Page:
Can You Lose a Partial Award After a Social Security Disability Appeal?
Posted on behalf of Dayes Law Firm PC on May 26, 2020 in Appeals
If the Social Security Administration (SSA) approves your claim, you will be given an established onset date (EOD), which is the date the agency believes your disability began based on your medical evidence. This date may be later than you approve and you may be considering appealing the decision. However, you could end up losing a partial award after a Social Security Disability appeal.
Appealing a disability decision will mean a full review of your claim by an Administrative Law Judge (ALJ) who may determine that there was an error in assigning this date or that you do not meet the eligibility requirements. If an ALJ decides that you should not even be receiving partial benefits, you would lose out on receiving monthly benefits altogether.
Our Phoenix Social Security Disability lawyers are ready to review your situation in a free, no-obligation consultation to evaluate whether appealing a partial award is worth the risk of losing disability benefits.
What is a Partial Disability Award?
In some situations, a disability applicant may be given a partial award. You are granted disability benefits, but not the full amount that was requested. This can happen when the SSA finds that you are disabled but determines that you did not meet the qualifications until a later date than you claimed.
A partial award can affect your back pay and future monthly benefits. You could lose out on back pay for any months in-between your alleged onset date and the SSA’s revised onset date. Receiving only a partial award would mean losing out on a significant amount of money.
When Can you Lose a Partial Award?
An ALJ may overturn a partial award in certain cases if an applicant qualified for disability due to a specific event such as an accident and then qualified because it led to a chronic condition supported by medical records or the applicant’s residual functional capacity, which is a detailed assessment of his or her ability to work. The judge who reviews the claim may consider the applicant’s EOD to be inaccurate.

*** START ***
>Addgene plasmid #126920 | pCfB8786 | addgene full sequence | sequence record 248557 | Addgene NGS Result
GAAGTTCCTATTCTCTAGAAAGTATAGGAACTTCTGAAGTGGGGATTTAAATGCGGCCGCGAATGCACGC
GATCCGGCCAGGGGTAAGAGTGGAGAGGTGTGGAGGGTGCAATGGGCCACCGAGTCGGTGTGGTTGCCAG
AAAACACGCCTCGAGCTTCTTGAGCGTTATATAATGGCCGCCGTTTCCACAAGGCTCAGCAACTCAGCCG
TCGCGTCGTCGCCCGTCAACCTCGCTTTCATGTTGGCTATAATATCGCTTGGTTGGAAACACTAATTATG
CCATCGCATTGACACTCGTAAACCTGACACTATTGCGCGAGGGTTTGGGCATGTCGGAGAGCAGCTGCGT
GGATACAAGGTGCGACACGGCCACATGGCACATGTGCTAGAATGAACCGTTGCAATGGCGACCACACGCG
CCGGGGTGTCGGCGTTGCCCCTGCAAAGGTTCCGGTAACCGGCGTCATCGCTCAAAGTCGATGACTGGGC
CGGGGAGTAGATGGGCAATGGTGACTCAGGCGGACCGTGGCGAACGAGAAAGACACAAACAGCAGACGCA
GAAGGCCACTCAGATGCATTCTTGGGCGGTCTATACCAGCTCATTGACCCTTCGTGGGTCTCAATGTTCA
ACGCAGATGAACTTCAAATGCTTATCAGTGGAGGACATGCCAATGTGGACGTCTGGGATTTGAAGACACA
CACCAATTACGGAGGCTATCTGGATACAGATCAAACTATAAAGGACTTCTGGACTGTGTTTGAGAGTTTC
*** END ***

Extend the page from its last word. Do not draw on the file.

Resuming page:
The best way to assess your risk of losing a partial award is to speak with an experienced disability lawyer. He or she could help you decide if it is worth challenging the decision by filing an appeal.
It is important to note that if you decide to appeal, you have 60 days from the date you received your award letter to do so. It can take up to 18 months or longer to get a hearing with an ALJ. You would continue to receive benefits during that time and if an appeal is won, you would receive additional back pay.
What to Do If You Lose Your Partial Award
If you appeal the decision and an ALJ overturns your partial award, the SSA may consider the payments you received during this time as overpayments and will likely ask for a full refund within 30 days. A disability lawyer could also help you appeal this decision in writing by stating why you think you have not been overpaid, or why you think the amount is incorrect.
Contact Our Office for a Free Consultation
At Dayes Law Firm, our disability lawyers understand how the SSA operates and know what it takes to obtain disability benefits. We are prepared to discuss whether filing an appeal is worth the risk of losing a partial award and how an appeal could impact your future monthly benefits and back pay.
A consultation with our firm is 100 percent free. There is no risk or obligation to have us represent you, but if you do, we do not charge any upfront payment unless we help you obtain disability benefits.